In April of 2023, I purchased an existing Laundry business (different industry than the S Corp business) and from day 1 have been using a PEO for the 3 employees of the laundry biz. The PEO offers benefits including retirement savings options that I’m not too familiar with. 
 

Since my wife and I own the laundry business LLC 50/50, and are not employees with the PEO (just owners), is the controlled group definition going to be a mess? I am sole owner of the S Corp business with the established Safe Harbor plan. 


I'm not an expert on the PEO situation, but here is my understanding: those leased employees are considered your laundry business employees unless they have a 10% money purchase pension from the PEO (I have never seen one). However, any employer contributions they receive from the PEO in a PEO-sponsored plan can be considered provided by you because you ultimately pay for those indirectly. I thought this model changed over the years, though, and PEO's could only sponsor a multiple employer plan and the individual employers had their own participating employer "plan" that covered their leased employees. I'm sure there are more knowledgeable practitioners on this forum who deal with these arrangements and can confirm or correct my understanding or lack thereof.

Finally, provided some conditions are met, there are transition rules that allow you to treat each entity as before, not in a control group, for the remainder of the transaction year (2023) and the entire following year (2024) - so you have time to sort this out and hopefully have a competent TPA to assist you.

Kenneth M. Prell, CEBS, ERPA

Vice President, BPAS Actuarial & Pension Services

kprell@bpas.com



Also in play are going to be whether or not the plan document is a standardized type that automatically extends plan coverage to all related group members.  Depending on full census demographics, the laundry business might be okay not having to adopt the plan, but that would take far more detailed analysis.

Do those "standardized" prototype documents even exist in the wild anymore? I haven't seen one in years.

William C. Presson, ERPA, QPA, QKA
bill.presson@gmail.com
C 205.994.4070

 


Control group issue is simple - the stock ownership attribution rules consider both you and your wife to each own 100% of the laundry, and 100% of your original S-corp, so yes, these businesses are a control group.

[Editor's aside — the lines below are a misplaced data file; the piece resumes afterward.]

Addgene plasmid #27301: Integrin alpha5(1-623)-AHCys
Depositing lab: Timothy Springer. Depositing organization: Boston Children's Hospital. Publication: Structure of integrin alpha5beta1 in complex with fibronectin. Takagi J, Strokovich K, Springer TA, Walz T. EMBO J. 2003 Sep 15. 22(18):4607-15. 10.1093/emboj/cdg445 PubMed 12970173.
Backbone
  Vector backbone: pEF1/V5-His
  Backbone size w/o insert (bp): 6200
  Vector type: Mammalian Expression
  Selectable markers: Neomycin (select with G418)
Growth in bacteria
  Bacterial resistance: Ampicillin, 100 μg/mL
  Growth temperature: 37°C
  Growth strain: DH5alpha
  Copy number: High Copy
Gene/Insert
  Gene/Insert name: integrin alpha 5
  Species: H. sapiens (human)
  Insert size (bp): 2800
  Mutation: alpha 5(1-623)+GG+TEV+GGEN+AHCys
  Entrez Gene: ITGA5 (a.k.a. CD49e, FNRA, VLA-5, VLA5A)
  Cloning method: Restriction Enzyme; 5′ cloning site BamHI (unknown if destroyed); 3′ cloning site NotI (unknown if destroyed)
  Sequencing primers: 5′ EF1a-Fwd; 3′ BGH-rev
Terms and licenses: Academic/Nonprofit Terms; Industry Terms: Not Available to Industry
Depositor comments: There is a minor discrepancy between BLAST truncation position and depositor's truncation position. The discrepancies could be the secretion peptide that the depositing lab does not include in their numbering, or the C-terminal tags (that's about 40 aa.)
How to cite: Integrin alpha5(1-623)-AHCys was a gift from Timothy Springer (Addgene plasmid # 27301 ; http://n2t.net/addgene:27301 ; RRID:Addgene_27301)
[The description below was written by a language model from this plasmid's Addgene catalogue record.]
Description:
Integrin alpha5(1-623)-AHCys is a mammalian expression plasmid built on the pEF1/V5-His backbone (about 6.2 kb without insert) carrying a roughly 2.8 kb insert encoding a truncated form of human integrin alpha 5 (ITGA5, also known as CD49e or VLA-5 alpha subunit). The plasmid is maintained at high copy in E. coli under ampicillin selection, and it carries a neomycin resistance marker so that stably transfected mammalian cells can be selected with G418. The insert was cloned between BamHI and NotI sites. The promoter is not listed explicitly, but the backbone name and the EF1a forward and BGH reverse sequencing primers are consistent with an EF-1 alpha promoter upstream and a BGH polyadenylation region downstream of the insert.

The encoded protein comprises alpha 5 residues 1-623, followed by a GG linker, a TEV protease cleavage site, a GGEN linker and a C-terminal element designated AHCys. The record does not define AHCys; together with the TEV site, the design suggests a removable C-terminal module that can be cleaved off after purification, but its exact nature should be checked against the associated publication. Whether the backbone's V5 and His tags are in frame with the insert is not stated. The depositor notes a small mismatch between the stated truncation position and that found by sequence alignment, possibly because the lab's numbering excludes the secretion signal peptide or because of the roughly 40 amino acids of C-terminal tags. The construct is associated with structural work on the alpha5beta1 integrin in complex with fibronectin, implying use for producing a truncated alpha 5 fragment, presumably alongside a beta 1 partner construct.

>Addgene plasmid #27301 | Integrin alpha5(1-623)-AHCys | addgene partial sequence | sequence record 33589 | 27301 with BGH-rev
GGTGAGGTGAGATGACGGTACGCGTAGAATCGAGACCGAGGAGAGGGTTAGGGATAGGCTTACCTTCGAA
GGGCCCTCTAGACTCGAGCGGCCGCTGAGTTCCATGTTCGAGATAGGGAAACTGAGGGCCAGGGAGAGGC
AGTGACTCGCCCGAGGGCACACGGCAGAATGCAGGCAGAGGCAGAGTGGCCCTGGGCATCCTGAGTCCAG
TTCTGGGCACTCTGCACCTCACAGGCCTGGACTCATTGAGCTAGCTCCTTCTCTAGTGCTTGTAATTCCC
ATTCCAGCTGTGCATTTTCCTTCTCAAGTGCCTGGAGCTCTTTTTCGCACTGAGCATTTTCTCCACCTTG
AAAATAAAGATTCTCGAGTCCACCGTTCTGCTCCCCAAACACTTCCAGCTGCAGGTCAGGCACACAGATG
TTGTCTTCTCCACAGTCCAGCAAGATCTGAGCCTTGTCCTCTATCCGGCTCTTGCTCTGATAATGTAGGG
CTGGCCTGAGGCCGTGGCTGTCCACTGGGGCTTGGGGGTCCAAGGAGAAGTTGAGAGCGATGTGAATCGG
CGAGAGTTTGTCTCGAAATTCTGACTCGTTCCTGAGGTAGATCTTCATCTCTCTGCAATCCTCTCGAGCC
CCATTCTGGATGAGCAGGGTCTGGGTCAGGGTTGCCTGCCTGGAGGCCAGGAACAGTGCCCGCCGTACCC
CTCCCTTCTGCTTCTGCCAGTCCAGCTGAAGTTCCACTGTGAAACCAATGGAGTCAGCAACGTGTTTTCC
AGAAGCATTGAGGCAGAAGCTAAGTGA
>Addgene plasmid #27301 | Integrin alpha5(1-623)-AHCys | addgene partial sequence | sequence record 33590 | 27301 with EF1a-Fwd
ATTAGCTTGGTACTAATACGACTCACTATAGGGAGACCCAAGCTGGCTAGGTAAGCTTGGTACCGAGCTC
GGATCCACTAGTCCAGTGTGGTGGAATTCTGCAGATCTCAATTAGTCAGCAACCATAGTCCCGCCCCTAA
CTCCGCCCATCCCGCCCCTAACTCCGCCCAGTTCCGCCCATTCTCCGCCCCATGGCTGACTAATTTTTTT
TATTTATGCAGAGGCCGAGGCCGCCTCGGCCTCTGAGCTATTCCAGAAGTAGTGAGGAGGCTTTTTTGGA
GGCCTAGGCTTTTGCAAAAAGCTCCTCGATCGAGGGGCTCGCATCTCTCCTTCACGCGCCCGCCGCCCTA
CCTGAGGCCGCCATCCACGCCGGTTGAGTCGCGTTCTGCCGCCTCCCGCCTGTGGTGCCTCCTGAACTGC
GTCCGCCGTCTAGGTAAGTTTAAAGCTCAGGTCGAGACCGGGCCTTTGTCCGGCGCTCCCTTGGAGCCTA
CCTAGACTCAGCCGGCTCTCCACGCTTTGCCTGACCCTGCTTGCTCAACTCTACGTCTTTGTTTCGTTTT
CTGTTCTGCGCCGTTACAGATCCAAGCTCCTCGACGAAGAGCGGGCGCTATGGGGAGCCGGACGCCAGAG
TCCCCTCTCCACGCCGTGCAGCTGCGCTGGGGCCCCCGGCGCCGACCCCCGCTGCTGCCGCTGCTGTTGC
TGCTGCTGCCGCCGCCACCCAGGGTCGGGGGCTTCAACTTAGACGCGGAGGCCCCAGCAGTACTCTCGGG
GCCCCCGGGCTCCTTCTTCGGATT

I'm not an expert on the PEO situation, but here is my understanding: those leased employees are considered your laundry business employees unless they have a 10% money purchase pension from the PEO (I have never seen one). However, any employer contributions they receive from the PEO in a PEO-sponsored plan can be considered provided by you because you ultimately pay for those indirectly. I thought this model changed over the years, though, and PEO's could only sponsor a multiple employer plan and the individual employers had their own participating employer "plan" that covered their leased employees. I'm sure there are more knowledgeable practitioners on this forum who deal with these arrangements and can confirm or correct my understanding or lack thereof.

Finally, provided some conditions are met, there are transition rules that allow you to treat each entity as before, not in a control group, for the remainder of the transaction year (2023) and the entire following year (2024) - so you have time to sort this out and hopefully have a competent TPA to assist you.

The PEO situation should not be confused with the rules which require those who have met the definition of Leased Employee to be counted as employees of the plan. Within the definition of Leased Employee is the exception for the leasing agency which provides a 10% money purchase benefit. A PEO should not be viewed through the Leased Employee rule lens. That will take you down the wrong path.

A PEO is considered to be the employer for payroll purposes (paying wages and filing Form W-2) and it may sponsor a MEP which its clients adopt as participating employers. However, the PEO's client (here, the laundry) is considered to be the employer, too. This is a unique concept of co-employment that is widely misunderstood. 

The laundry is the employer that provides the workplace, the direction and control of the employees. It also is the sponsor of a retirement plan for those employees -- as a participating employer in the PEO MEP.  The portion of the MEP that covers the laundry is a plan in the controlled group with the original S-corp.

Just take it from there and apply all the controlled group retirement plan rules to the S-corp plan and the laundry's portion of the PEO MEP.